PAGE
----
U.S. resumes airlift of injured Haitians


Betina Joseph, 5, lies with her mother Denise Exima, 28, at the University of Miami-run field hospital at Haiti's international airport in Port-au-Prince, Saturday, Jan. 30, 2010. Doctors said that tetanus developed in Betina's small leg wound and if she's not evacuated in the next 24 hours, she may die. Efforts to treat the injured suffered a setback as the US military said it had halted flights carrying earthquake victims to the US for emergency medical care, because of an apparent cost dispute.

The Associated Press
Published: Sunday, January 31, 2010 at 7:24 p.m.
Last Modified: Sunday, January 31, 2010 at 7:24 p.m.

The White House said Sunday it would resume a United States military airlift of Haitians seriously injured in the earthquake — some with devastating burns, head and spinal cord trauma, amputations and other wounds — to American hospitals. The humanitarian effort was suspended five days ago following complaints from the state of Florida that its hospitals were overwhelmed.

“Having received assurances that additional capacity exists both here and among our international partners, we determined that we can resume these critical flights,” Tommy Vietor, a White House spokesman, said in a statement.

The flights, which have transported hundreds of gravely injured patients, all but a handful to Florida, were suspended Wednesday after Gov. Charlie Crist of Florida wrote a letter to Kathleen Sebelius, the secretary of health and human services, warning that “Florida's health care system is quickly reaching saturation, especially in the area of high-level trauma care.” He asked the federal government to absorb some of the expenses by activating the National Disaster Medical System, which reimburses states for hospital treatment after catastrophes.

David Halstead, an official with the Florida Division of Emergency Management, who is coordinating the state's rescue effort for earthquake victims, contended in a telephone interview that Florida has treated 530 Haitian patients and that 190 remain in the state's hospitals. Others with less serious injuries were still being flown in.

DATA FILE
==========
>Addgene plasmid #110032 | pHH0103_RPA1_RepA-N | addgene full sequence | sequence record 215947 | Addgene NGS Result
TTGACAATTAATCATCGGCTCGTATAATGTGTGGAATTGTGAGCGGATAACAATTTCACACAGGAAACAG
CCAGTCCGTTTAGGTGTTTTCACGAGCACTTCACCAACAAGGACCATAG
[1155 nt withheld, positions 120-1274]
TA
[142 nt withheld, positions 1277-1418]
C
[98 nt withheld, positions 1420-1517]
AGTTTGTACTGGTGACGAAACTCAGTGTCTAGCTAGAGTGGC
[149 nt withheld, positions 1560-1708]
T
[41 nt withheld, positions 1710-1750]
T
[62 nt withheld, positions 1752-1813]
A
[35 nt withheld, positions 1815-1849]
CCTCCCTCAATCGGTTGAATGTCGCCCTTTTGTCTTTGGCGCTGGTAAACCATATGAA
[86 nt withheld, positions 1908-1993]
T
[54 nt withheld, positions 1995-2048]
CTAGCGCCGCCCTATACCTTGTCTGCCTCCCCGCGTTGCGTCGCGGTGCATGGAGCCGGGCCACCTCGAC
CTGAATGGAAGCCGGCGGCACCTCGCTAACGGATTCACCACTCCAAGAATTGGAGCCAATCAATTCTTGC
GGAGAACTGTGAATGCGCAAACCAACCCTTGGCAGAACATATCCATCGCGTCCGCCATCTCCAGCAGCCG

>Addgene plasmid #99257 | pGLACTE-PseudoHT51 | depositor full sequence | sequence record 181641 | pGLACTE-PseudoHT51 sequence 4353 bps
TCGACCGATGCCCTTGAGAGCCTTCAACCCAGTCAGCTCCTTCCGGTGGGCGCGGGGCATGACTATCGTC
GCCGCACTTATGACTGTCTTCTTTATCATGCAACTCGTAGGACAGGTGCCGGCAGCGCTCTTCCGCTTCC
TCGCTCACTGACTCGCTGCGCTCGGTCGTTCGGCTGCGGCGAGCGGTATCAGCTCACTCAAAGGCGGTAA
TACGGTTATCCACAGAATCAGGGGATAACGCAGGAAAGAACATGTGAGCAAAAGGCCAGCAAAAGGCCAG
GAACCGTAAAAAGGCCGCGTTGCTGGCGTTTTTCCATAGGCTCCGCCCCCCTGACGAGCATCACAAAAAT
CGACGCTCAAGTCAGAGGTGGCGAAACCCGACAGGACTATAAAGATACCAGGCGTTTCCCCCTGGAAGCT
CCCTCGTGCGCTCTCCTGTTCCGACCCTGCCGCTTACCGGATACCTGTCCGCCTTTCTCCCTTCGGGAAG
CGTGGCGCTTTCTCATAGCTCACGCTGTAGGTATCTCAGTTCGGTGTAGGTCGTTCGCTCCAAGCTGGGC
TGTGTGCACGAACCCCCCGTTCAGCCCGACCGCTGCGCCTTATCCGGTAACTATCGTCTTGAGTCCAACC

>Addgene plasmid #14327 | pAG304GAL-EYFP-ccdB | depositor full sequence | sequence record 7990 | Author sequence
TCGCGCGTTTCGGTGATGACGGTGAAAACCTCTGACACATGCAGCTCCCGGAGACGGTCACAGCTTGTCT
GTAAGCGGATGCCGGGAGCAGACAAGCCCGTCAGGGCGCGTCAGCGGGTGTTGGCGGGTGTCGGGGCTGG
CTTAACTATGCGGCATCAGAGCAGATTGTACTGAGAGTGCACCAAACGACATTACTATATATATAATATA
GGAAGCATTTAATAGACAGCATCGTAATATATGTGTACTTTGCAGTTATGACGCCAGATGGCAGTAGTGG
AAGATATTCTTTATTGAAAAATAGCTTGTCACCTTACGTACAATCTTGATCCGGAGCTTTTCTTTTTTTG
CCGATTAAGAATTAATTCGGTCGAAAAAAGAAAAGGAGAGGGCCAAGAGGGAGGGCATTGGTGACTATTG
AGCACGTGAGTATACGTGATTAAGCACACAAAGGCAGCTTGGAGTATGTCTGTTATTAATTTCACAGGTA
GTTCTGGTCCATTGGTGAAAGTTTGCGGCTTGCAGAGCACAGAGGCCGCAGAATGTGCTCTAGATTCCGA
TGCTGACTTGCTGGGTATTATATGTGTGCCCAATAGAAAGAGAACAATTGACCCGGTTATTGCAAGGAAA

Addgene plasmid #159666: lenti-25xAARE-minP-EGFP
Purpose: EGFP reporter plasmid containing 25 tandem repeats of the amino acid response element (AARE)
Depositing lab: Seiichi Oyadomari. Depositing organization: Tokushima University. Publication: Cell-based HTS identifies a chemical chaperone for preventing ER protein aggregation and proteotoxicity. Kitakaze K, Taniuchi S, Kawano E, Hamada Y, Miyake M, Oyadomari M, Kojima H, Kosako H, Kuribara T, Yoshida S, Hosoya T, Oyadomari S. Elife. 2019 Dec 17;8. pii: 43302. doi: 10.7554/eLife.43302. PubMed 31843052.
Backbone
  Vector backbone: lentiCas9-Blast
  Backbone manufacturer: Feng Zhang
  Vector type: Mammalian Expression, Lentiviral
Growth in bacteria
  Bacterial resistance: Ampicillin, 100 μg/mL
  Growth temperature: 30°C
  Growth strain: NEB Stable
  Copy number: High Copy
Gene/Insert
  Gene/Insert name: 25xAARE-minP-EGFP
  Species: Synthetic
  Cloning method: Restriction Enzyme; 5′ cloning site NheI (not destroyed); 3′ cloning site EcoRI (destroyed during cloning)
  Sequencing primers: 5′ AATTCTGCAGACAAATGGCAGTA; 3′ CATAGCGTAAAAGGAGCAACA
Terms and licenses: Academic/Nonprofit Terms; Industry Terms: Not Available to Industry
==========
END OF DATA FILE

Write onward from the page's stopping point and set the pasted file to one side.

“Meanwhile, the rest of the states combined have accepted four patients, and it's not that other states aren't willing,” he said. “We can certainly accept patients, but there has to be a plan.”

Confusion also disrupted a smaller humanitarian effort involving Haitian children.

A Baptist church in Idaho, whose members were among 10 people detained for trying to take 33 children out of Haiti into the Dominican Republic, said Sunday that the team was “falsely arrested” and that the organization was doing everything it could “to clear up the misunderstanding.”

A statement on the Web site of the Central Valley Baptist Church in Meridian, Idaho, said the team traveled to Haiti to rescue children from orphanages destroyed in the earthquake on Jan. 12. The children, the statement said, were headed for an orphanage across the border in the Dominican Republic, where their medical and emotional needs might be cared for.

Haitian officials detained the church members as their bus traveled toward the Dominican Republic and charged the adults with lacking proper documents for the children, who range in age from 2 months to 12 years old. Haitian officials have said they are concerned that children who lost their parents in the quake might be susceptible to child trafficking for purposes of adoption.

The church group, which also includes worshipers at East Side Baptist Church in Twin Falls, Idaho, was being held at judicial police headquarters in Port-au-Prince until a hearing Monday before a judge.

Ms. Laura Silsby, a director of the Austria-based SOS Children's Villages, said that the Baptist group, which included members from Texas and Kansas as well as Idaho, had planned to take the children to a 45-room hotel at Cabarete, a beach resort on the northern coast of the Dominican Republic, that it has converted into a temporary orphanage until it builds a permanent one. The 33 children on the bus have been temporarily placed in an orphanage run by the SOS group. On its Web site, SOS contended that the children were destined for adoption and that a group it said was associated with the 10 Baptists, New Life Children's Refuge, advertised adoptions for Americans. But Ms. Silsby said the group had paid no money for the children and learned about them from a Haitian pastor, Jean Sanbil of the Sharing Jesus Ministries.

A Web site belonging to the East Side Baptist Church contains an informational attachment for New Life, which states the following purpose for the organization:

“New Life Children's Refuge is a nonprofit Christian ministry dedicated to rescuing, loving and caring for orphaned, abandoned and impoverished Haitian and Dominican children, demonstrating God's love and helping each child find healing, hope, joy and new life in Christ. We will strive to also equip each child with a solid education and vocational skills as well as opportunities for adoption into a loving Christian family.”